Gov. Rick Scott Unveils 2012 Budget Proposal

Looking every bit the corporate executive he used to be, Governor Scott broke out the charts to explain his controversial new budget.

It's packed with a billion dollars in new money for schools, but to pay for it the governor's calling for a 10 percent cut to Florida's Medicaid program, and we'd have to close a half-dozen prisons.

Scott says doing that is better than raising taxes. As a matter of fact, he'd give manufacturing companies a $35 million tax cut. Those same companies have been telling him more education funding is critical to building a high-quality workforce.

"The money that we put in that they give us as elected officials in the state, they want education to be a priority, so I'm not signing a budget that does not significantly increase state funding for education," the governor said.

But he effectively cut the education budget by $1.3 billion back in May. The proposal now wouldn't even restore funding to where it was a year ago.

That's why critics like Susanna Randolph are already attacking Scott's plan as politically-motivated, as well as one that hurts public safety, the poor and the medically-needy while not doing nearly enough for schools.

"If the governor is really serious about investing in education, he's not just going to invest a ceremonial amount to try to look better and try to get his polls up," Randolph said. "He's going to really invest money by figuring out not only how to put that money in but how to raise revenue."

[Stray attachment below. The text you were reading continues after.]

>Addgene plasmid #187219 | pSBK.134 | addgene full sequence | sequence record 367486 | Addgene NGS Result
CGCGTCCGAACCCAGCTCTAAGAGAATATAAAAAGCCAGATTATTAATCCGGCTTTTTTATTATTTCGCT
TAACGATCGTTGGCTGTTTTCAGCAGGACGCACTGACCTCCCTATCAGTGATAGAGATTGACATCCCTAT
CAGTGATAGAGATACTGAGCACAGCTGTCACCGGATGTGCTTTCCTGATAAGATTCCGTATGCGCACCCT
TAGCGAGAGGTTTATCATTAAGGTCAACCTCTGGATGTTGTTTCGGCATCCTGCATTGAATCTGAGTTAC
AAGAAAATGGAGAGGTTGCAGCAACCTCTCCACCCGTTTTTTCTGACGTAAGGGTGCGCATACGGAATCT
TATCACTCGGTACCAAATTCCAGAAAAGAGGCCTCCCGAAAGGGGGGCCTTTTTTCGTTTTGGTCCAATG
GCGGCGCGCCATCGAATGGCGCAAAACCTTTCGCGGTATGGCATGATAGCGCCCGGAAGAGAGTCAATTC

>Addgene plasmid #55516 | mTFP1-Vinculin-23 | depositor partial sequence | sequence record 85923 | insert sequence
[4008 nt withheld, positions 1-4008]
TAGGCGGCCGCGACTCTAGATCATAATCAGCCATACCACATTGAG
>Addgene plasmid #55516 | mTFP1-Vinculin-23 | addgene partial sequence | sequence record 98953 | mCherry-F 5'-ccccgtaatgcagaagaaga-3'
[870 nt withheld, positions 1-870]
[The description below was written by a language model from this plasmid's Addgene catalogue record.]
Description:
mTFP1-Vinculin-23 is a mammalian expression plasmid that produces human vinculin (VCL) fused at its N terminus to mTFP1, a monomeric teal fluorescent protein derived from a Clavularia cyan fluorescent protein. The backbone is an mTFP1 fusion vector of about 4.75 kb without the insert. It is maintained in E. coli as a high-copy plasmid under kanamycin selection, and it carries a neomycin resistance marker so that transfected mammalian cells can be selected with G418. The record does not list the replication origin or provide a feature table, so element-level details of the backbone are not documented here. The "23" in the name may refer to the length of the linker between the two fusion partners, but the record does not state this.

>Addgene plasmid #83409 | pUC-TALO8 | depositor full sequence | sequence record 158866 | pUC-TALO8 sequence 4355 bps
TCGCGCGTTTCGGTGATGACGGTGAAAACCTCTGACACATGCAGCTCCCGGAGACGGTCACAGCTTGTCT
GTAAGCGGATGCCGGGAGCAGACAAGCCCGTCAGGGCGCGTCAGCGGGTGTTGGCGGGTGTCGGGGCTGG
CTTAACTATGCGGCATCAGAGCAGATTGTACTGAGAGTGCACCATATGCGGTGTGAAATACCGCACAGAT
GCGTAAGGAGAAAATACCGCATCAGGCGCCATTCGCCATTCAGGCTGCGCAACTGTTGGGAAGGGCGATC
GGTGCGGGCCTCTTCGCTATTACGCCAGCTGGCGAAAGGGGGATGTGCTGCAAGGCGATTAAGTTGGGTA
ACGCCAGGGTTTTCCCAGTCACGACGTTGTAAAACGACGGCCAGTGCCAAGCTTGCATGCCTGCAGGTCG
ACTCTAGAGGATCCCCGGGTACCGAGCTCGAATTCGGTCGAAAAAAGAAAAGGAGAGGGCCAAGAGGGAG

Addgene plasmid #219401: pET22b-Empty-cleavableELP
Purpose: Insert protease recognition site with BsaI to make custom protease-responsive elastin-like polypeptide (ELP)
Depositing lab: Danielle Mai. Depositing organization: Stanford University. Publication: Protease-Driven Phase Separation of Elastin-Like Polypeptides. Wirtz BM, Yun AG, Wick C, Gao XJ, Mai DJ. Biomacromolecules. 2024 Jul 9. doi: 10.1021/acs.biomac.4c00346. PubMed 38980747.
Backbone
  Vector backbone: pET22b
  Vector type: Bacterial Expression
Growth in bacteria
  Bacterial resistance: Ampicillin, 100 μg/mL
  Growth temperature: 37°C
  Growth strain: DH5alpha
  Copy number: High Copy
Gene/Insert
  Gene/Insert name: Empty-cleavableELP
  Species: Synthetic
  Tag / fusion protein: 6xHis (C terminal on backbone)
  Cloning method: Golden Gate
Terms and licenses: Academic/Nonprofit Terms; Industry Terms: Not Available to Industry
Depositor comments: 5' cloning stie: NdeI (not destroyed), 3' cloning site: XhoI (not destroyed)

But it's not likely the governor will be raising that revenue anytime soon.

"You can't expect our taxes are going to be lower if the size of our government's bigger," Gov. Scott said.

He's also calling to pump $300 million into Florida's public pension fund. It's one of the best-performing funds in the nation, but it is 20 percent underfunded, and the governor calls that a problem.

Governor Scott's proposal is only a blueprint for lawmakers. They'll convene their annual legislative session next month, but it could be late February or early March before they pass a spending plan.